ATHENS, Greece (AP) - Greece agreed on the broad terms of a new financial rescue package on Tuesday, with a few details remaining to be cleared up before it is formally approved.

ATHENS, Greece (AP) Greece agreed on the broad terms of a new financial rescue package on Tuesday, with a few details remaining to be cleared up before it is formally approved.

The bailout would be the third in five years for the country, which is struggling to heal its economy and pay off its mountain of public debt.

Here is a look at what the deal involves and why it matters.


Q: What is the deal?

A: The bailout agreement entails a three-year package of loans worth about 85 billion euros ($93 billion). Greece needs to money to repay its debts and avoid a dramatic default that would see it forced out of the euro, the currency shared by 19 European Union countries. In return, it must implement a series of budget measures, including spending cuts and yet more tax increases, just as it had to do for its previous two bailouts.


Q: What are the broad terms?

A: The details have not all been officially released yet, but leaked drafts and government sources suggest the terms will heap more pain on the Greeks.

It envisages reforms that include:

-increases to corporate, personal income and property taxes, including a requirement for the following year's income tax to be pre-paid in full

-pension reforms and cuts, and phasing out most early retirement

-cuts to tax benefits for farmers

-cuts to medication prices

-reform of the welfare system

-cuts to military spending, including by reducing personnel numbers

-the sale of some state property

The government says the deal includes lower budget surplus targets than originally envisaged, thereby reducing the overall amount of budget cuts it will need to make.


Q: Why does Greece need it?

A: Despite receiving two bailouts totaling nearly 240 billion euros since 2010, Greece's economy and public finances are in a dire state. Public debt is about 320 billion euros, or 180 percent of economic output. That is making investors wary of lending to Greece on bond markets, so the country has no option but to seek rescue loans from its fellow European countries and the IMF.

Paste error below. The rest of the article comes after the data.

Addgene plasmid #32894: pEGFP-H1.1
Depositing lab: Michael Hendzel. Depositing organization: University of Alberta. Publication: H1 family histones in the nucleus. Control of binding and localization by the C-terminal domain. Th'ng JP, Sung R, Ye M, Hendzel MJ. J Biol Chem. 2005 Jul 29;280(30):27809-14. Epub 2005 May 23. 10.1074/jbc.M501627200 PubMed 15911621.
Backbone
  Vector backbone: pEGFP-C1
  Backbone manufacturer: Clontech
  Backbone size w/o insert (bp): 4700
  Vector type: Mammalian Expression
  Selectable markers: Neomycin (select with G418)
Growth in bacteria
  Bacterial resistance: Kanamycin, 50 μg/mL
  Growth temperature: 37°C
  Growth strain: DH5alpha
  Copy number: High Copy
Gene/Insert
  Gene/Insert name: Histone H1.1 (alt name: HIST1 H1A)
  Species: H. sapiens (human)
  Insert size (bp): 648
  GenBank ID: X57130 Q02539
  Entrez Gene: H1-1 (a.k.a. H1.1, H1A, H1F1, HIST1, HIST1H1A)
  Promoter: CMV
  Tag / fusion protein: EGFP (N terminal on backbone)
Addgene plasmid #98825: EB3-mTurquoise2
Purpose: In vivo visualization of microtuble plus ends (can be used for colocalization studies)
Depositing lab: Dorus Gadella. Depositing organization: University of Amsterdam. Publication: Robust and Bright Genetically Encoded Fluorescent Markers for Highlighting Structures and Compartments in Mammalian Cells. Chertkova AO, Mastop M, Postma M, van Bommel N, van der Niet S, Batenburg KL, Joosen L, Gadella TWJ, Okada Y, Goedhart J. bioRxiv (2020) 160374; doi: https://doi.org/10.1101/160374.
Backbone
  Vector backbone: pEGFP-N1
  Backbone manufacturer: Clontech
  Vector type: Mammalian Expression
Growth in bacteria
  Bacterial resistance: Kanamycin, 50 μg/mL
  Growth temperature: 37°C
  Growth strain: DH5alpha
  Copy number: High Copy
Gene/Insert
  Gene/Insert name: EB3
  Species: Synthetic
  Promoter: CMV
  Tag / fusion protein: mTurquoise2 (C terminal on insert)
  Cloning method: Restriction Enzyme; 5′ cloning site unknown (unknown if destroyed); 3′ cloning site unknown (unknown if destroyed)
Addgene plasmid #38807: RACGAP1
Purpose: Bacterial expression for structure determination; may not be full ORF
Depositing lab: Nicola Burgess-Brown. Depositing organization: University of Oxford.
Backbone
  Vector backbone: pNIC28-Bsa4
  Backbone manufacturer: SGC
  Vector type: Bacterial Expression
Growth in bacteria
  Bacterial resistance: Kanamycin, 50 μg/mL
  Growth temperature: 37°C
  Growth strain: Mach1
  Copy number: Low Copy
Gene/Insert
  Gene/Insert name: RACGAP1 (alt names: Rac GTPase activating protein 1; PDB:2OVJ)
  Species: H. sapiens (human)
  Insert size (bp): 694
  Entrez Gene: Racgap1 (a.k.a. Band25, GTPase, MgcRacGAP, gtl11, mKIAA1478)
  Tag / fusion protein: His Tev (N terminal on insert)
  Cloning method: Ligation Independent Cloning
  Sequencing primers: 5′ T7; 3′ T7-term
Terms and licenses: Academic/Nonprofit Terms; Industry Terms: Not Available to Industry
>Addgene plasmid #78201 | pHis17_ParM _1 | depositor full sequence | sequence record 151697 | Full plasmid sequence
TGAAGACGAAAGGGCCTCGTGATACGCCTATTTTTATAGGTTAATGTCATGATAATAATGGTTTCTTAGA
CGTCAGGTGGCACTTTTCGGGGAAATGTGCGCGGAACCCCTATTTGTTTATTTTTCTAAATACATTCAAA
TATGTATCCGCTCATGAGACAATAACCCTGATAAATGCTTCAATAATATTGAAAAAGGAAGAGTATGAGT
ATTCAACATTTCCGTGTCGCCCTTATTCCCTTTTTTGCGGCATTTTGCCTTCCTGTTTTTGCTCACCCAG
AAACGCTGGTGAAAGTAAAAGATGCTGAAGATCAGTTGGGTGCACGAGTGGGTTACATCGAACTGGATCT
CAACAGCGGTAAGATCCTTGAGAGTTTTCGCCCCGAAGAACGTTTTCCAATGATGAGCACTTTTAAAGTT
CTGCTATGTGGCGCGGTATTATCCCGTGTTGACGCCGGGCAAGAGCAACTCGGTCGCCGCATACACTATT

Critics argue the budget cuts demanded by creditors for the previous two rescues exacerbated the problems of the economy, which lost a quarter of its value. The current prime minister, Alexis Tsipras, came to power in January on pledges to repeal those cuts. However, his attempts to challenge creditors collapsed after months of acrimony. The government shut down the country's banks and put limits on money transfers and withdrawals to staunch a bank run. The turmoil has led the economy back into a recession.


Q: Why is the deal important for Greece and the rest of the world?

A: Without financial support, Greece would go bankrupt and likely fall out of the euro. That would be hugely painful economically for the country and could destabilize the rest of the eurozone.

Though many economists say the eurozone could withstand the short-term market turmoil caused by Greece's exit from the euro, many warn it would suffer in the longer term. A Greek euro exit could, for example, lead investors to believe that another country might drop out if it gets into financial trouble as well. A destabilized eurozone would weaken the world economy as it is a key trading partner for the U.S. and Asia and at the heart of the global financial system.


Q: What happens once Greece's new deal is finalized?

A: The text of the agreement must be approved by Greece's parliament. Although Tsipras has suffered major dissent within his radical left Syriza party, pro-European opposition parties are almost certain to vote in favor, meaning the agreement will go through. A vote is due late Thursday.

The deal will also need to be approved by other eurozone nations. This will initially come from the eurozone finance ministers, who are expected to discuss the issue Friday. Some nations will also have to ratify the deal in their parliaments, including Germany, which was the largest single contributor to Greece's previous two bailouts and has been Greece's harshest critic.